My grandmothers are alive.
I know that’s a big deal, a privilege and a blessing. Yet I am grieving my grandmothers. I went to a funeral for my friend’s grandmother and everyone was celebrating her life and talking about what a light she was. What a love. What a treasure. And tears were shed, because to know her was to love her.
I don’t want to wait for a funeral. I want to tell you now, because the grandmothers I knew are no longer here, and for me, the mourning process has begun.
My grandmothers were born in 1929. They are from Hungary and Czechoslovakia. They were taken to Auschwitz and we don’t quite know what happened after that. One has numbers and one doesn’t. Neither has ever told us about her experience there.
My grandmothers came to America and married and raised families. My grandmothers are loving and kind and wise. Each has her little sayings; each has her signature foods. Stuffed cabbage. “Bobby cookies” – also known as sugar cookies.
These women were pillars of faith despite being robbed of formal Jewish education. Their homes were their education, and they passed on what they knew: God knows best; it’s all for the good; it’s always about sticking with family. Each lost too many relatives to count, yet both plowed forward.
My grandmothers were full of hugs and kisses. Compliments and adoration. We were the future, the hope. We were everything. We were adulated and admired and shown off to friends and relatives. We could do no wrong.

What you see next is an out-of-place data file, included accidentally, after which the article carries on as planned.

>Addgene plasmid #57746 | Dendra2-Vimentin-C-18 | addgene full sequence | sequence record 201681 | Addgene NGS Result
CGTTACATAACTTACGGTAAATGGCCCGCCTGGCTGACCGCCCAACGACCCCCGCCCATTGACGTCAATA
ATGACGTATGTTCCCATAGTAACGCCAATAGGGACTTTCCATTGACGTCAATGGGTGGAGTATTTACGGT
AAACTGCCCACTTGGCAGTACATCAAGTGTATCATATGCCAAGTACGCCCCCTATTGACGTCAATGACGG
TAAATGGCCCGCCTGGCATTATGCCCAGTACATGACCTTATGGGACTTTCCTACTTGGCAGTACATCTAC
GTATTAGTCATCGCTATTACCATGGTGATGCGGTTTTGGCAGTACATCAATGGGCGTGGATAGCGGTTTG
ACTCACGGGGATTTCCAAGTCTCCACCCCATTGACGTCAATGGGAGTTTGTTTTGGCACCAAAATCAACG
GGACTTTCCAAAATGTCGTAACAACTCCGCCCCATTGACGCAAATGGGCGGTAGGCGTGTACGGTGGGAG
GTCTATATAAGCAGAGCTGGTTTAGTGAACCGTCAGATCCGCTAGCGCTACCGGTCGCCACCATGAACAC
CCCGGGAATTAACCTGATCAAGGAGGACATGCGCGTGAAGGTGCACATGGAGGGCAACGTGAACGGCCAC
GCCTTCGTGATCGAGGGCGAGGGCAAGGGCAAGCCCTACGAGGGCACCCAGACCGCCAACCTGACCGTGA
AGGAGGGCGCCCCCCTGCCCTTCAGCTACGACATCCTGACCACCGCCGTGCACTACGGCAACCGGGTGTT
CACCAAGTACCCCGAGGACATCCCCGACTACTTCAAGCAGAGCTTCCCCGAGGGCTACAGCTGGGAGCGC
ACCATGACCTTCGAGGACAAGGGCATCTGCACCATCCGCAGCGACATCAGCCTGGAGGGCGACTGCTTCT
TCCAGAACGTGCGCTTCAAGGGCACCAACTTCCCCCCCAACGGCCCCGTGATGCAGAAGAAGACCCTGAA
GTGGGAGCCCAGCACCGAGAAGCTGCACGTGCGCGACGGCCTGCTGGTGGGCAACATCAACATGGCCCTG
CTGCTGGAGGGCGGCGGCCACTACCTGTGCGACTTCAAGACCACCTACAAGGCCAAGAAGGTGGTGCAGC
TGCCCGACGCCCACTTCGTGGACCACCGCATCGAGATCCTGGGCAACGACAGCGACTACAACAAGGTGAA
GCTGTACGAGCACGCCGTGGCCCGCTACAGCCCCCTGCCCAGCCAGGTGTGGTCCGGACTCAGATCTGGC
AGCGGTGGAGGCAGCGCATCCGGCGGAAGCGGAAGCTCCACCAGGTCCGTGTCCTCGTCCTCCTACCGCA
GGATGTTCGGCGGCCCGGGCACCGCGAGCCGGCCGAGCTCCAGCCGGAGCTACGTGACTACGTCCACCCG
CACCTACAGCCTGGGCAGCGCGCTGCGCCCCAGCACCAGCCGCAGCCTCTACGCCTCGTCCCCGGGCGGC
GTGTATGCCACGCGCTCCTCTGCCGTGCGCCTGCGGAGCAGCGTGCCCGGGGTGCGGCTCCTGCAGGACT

Thanks to my grandmothers, my self-esteem flies high. Thanks to them my Yiddish is alive and well. Thanks to them my faith is strong even in the face of despair. They loved me, so I shall love. They believed in humanity, so I will too. They shared the Jewish wisdom of their ancestors, so I treasure it and pass it on further.
My grandmothers are very different. One believes in beautiful homes and clothing, in makeup and nail salons. The other is simple and unmaterialistic. Both have shaped me: beautiful things are a gift and a joy; they are not what define a person.
My grandmothers no longer know who I am when I visit. Phone calls bring more confusion to us collectively and more sadness to me personally, so I’ve guiltily backed off on making them. Without understanding who I am, both tell me repeatedly that I am beautiful and loved. One keeps asking when is candle lighting for Shabbat. Every day, it seems, is Friday.
Even in their slipping away, they are teaching me. I love you. You are beautiful. When is Shabbat? When the sophisticated cognition and social skills are stripped away, this is who they are at their core.
Bobbies: I miss you. I miss our conversations and our jokes. I miss you knowing me and my husband and children. Although you’re here, you’re somewhere far away. I cry every time we get off the phone, but feel it somehow unseemly to mourn the living.
But it’s because of my deep, deep love for you both, strong beautiful women who created me. Without blogs or platforms or columns, you shaped my thinking and my identity. As a Jew. As a woman. As a human. I love you. I miss you. And I’m so glad you’re still with us.